Golden Nuggets from U. S. History


[NOTE: Spelling in quoted material retained from original.]

North Carolinians did not wait for the Declaration of Independence. As the population advanced inland, settlers of the Piedmont felt a greater need for freedom from tyranny.

A document signed by committee clerk EPH. BREVARD, on May 31, 1775, of MECKLENBURG COUNTY, NORTH CAROLINA said;

"This Day the Committee met, and passed the following."

Thus began the "Mecklenburg Resolves," commonly referred to as the "Mecklenburg Declaration of Independence." The document continues:

"Charlotte Town, Mecklenburg County, May 31 [1775.]

"This Day the Committee met, and passed the following

"RESOLVES:

"Whereas by an Address presented to his Majesty by both Houses of Parliament in February last, the American Colonies are declared to be in a State of actual Rebelion, we conceive that all Laws and Commissions confirmed by, or derived from the Authority of the King or Parliament, are annulled and vacated, and the former civil Constitution of these Colinies for the present wholly suspended. To provide in some Degree for the Exigencies of the County in the present alarming Period, we deem it proper and necessary to pass the following Resolves, viz."

With that opening salvo and a wave of the gauntlet, citizens of Mecklenburg County daringly swiped King George's cheek.

The "Resolves" contain no ambiguities. The long list of declarative statements clearly say that the people will no longer submit to the King nor Britain. The first point says it well:

"That all Commissions, civil and military, heretofore granted by the Crown, to be exercised in these Colonies, are null and void, and the Constitution of each particular Colony wholly suspended."

They were making a statement for America. To be certain that the King understood, the second "Resolve" says it another way:

"That the Provincial Congress of each Province, under the Direction of the Great Continental Congress, is invested with all legislative and executive Powers within their respective Provinces; and that no other Legislative or Executive does or can exist, at this time, in any of these Colonies."

Unlike the period following the passage of "The North Carolina Biennal Act" sixty years earlier, the citizens of Mecklenburg had no intentions of waiting to see the reactions from England. With the third point, they got down to business:

"As all former Laws are now suspended in this Province, and the Congress have not yet provided others, we judge it necessary, for the better Preservation of good Order, to form certain Rules and Regulations for the internal Government of this County, until Laws shall be provided for us by the Congress."

The list of "Resolves" which followed provided rules for elections, assemblies, appointments, handling of criminal matters, civil disputes, and public security. The commission indemnified public acts:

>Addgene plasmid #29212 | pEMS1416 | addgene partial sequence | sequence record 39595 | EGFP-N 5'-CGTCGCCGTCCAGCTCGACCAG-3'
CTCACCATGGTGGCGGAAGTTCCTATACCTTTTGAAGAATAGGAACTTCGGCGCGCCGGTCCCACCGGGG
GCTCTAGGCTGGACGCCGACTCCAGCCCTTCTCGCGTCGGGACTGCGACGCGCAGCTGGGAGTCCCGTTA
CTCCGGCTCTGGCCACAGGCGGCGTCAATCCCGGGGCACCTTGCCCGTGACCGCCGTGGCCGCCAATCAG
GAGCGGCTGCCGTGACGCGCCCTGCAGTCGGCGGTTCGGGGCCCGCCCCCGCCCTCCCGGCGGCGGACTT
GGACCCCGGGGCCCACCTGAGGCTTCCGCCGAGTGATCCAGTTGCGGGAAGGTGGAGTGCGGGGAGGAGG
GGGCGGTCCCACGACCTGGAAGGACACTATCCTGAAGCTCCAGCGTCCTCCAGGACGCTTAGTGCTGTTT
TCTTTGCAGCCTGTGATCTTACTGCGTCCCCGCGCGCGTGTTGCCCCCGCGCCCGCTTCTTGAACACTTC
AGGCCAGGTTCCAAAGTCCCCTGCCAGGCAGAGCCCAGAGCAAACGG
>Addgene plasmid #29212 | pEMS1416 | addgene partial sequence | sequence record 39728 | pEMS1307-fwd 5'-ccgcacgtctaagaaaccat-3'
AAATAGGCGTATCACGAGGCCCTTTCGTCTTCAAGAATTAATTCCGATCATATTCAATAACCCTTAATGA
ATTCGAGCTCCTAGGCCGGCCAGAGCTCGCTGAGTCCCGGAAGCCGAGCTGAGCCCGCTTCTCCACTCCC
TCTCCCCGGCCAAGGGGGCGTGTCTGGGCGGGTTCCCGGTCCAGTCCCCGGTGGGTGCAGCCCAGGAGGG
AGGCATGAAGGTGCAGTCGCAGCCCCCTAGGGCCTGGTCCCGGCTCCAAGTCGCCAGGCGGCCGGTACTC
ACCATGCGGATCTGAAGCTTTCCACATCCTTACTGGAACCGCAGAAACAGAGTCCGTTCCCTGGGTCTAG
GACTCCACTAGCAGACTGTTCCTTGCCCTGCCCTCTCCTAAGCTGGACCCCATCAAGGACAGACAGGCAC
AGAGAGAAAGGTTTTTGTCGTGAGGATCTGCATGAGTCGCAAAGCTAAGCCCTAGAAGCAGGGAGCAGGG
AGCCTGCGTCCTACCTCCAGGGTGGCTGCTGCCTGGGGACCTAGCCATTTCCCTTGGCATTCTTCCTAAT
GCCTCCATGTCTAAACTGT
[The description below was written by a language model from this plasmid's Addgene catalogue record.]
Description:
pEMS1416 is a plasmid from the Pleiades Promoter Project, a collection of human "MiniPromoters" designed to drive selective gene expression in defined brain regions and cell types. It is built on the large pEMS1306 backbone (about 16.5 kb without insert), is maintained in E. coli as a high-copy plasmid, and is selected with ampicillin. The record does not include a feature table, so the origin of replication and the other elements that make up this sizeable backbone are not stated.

"That this Commission will sustain all Damages that may ever hereafter accrue to all or any of these Officers thus appointed, and thus acting, on Account of their Obedience and Conformity to these Resolves."

That was a much better deal than the signers of the Declaration of Independence received for their heroic acts thirteen months later (see "signers and their fates".)

The people of Mecklenburg had no lofty illusions as to the consequences of their action. In the last two points, they laid the groundwork for the inevitable results:

"That the several Militia Companies in this county do provide themselves with proper Arms and Accoutrements, and hold themselves in Readiness to execute the commands and Directions of the Provincial Congress, and of this committee."

"That this committee do appoint Colonel Thomas Polk, and Doctor Joseph Kennedy, to purchase 300 lb. of Powder, 600 lb. of Lead, and 1000 Flints, and deposit the same in some safe Place, hereafter to be appointed by the committee."

Colonel Thomas Polk was the brother of Ezekiel Polk, and Ezekiel was the grandfather of James K. Polk, a native of nearby Pineville who became the 11th President.

There are at least two towns in North Carolina named for members of the Polk family. Polkton in Anson County on U.S. Highway 74 between Monroe and Wadesboro and Polkville in Cleveland County, just north of Shelby at the intersection of N.C. Highways 10 and 226.

Polk County, west of Shelby at the intersection of U.S. Highway 74 and I-26, was formed in 1855 from parts of Rutherford and Henderson Counties and although it was founded 6 years after the Presidency and death of James K. Polk the County is named for Colonel Thomas Polk.